One of the big things on the to-do list is a charging circuit. I need a charging circuit to allow the solar panel to charge the battery. Lucky for me, the Arduino Feather 32u4 has a built-in charging circuit, but then why would I need a charging circuit?
I bought a little voltage regulator for the solar panel which makes sure that the voltage stays at 5V. If the voltage goes below 5V and has enough current, then the output voltage will be 5V with a little less current. I’ve done this because the charging circuit does not work with lower than 5V. After some testing, I found that the built-in charging circuit stops charging the battery if the solar panel goes through the process of losing sunlight, then regaining the sunlight. In order to fix the issue, I can disconnect the power line from the solar panel to the device when there is no sun. So the charging circuit isn’t actually a charging circuit, but rather a charging enable circuit.
My original design used an N-MOSFET. I used an N-MOSFET because everyone uses NPN BJT transistors, so why not use an N-MOSFET. After learning about MOSFETs, I created my V1 charging circuit. It had a voltage divider to probe if the solar panel was getting any sun or not. The circuit with the N-MOSFET had to be connected to the solar panel’s ground: The drain pin should be connected to the load, and N-MOSFETs drain should be more positive than the source (See below image for more detail).
The only problem as you might have guessed is that I could not check the voltage of the solar panel without the N-MOSFET enabled, because the ground was being disconnected, and so the measured voltage had no reference.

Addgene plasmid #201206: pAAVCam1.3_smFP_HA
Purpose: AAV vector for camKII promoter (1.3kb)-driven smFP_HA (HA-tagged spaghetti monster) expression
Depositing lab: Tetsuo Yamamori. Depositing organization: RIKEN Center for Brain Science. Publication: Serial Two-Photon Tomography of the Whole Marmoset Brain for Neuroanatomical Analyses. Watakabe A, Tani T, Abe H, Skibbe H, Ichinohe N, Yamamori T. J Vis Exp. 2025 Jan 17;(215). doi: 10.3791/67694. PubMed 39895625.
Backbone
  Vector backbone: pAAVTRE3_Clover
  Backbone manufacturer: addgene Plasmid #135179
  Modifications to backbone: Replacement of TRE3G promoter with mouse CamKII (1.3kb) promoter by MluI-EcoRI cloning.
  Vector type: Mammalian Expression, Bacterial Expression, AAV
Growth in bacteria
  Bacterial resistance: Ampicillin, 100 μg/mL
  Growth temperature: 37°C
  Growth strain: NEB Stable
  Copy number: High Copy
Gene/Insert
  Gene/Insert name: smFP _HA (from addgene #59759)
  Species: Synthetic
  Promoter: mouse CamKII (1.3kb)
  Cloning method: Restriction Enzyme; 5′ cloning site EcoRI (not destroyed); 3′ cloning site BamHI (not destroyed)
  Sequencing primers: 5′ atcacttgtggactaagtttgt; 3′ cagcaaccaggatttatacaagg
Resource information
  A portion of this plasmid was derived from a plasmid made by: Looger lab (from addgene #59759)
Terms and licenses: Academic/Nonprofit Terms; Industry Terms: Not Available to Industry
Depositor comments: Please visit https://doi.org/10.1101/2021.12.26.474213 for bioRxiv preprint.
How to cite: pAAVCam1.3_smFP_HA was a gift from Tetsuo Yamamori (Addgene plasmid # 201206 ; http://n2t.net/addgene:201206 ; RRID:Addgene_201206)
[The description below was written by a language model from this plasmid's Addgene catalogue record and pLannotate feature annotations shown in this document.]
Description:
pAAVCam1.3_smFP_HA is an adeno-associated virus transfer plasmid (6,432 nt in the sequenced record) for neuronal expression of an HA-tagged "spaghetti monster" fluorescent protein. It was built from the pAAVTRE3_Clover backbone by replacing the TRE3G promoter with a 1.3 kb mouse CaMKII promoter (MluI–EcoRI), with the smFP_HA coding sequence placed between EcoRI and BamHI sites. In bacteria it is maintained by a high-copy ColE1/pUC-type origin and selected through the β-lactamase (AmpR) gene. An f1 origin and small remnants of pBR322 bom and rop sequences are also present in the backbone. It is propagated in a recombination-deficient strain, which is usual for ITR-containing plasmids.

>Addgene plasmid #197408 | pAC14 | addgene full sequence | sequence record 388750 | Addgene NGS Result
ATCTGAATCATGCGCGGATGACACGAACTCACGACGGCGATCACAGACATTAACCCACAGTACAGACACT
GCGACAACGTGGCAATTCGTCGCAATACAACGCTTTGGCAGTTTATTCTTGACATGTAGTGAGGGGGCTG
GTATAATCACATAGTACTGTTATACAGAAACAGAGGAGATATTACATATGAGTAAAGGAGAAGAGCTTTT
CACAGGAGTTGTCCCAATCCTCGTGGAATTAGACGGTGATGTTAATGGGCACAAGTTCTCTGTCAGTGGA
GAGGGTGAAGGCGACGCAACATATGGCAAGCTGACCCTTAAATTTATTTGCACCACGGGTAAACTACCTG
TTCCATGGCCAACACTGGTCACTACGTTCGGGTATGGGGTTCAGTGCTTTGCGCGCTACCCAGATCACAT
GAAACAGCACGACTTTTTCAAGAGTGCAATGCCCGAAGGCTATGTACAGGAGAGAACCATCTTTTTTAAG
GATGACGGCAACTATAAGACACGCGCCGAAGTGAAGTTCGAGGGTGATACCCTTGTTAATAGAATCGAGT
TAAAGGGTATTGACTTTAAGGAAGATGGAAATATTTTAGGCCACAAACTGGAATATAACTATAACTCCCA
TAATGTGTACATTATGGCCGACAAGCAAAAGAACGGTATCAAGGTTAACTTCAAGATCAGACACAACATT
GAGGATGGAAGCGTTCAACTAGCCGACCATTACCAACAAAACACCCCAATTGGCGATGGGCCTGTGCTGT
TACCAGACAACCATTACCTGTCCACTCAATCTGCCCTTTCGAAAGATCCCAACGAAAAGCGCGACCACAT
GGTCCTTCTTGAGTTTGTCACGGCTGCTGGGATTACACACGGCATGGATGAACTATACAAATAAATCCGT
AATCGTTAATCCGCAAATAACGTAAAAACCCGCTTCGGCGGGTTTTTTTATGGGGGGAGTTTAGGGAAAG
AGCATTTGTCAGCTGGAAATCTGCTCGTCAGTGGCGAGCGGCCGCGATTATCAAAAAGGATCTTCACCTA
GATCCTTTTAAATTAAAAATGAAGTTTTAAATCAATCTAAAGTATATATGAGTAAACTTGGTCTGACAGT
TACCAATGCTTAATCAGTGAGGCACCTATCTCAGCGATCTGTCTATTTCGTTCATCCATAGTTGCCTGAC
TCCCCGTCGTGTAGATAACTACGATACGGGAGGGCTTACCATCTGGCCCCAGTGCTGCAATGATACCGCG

I couldn’t find the schematic, or picture of the original circuit.
After a few months of ignoring the enable circuit, I decided to work on it again. After learning a bit more about P-MOSFETs, I found that the only difference between them is the voltage of the source and drain. The P-MOSFETs drain should be more negative than the source, so the MOSFET should be placed between V+ and your load.
After some experimenting with the new circuit on a breadboard, I found that I don’t need the voltage regulator. In fact, the voltage regulator was causing all the problems that made me design the charge enable circuit. I don’t need the voltage regulator, because the solar panel is a 5V panel, and won’t be able to produce enough current to step the voltage up if it isn’t even at 5V.
Just because the solar panel now charges the Feather doesn’t mean that creating a new charge enable circuit isn’t useful. If the temperature is too cold or too hot, I shouldn’t allow the Li-ion battery to be charged–The temperature range for Li-ion batteries are 32F to 113F. I don’t know how I will insulate the battery to help prevent reaching those temperature ranges, but that is a problem for another day.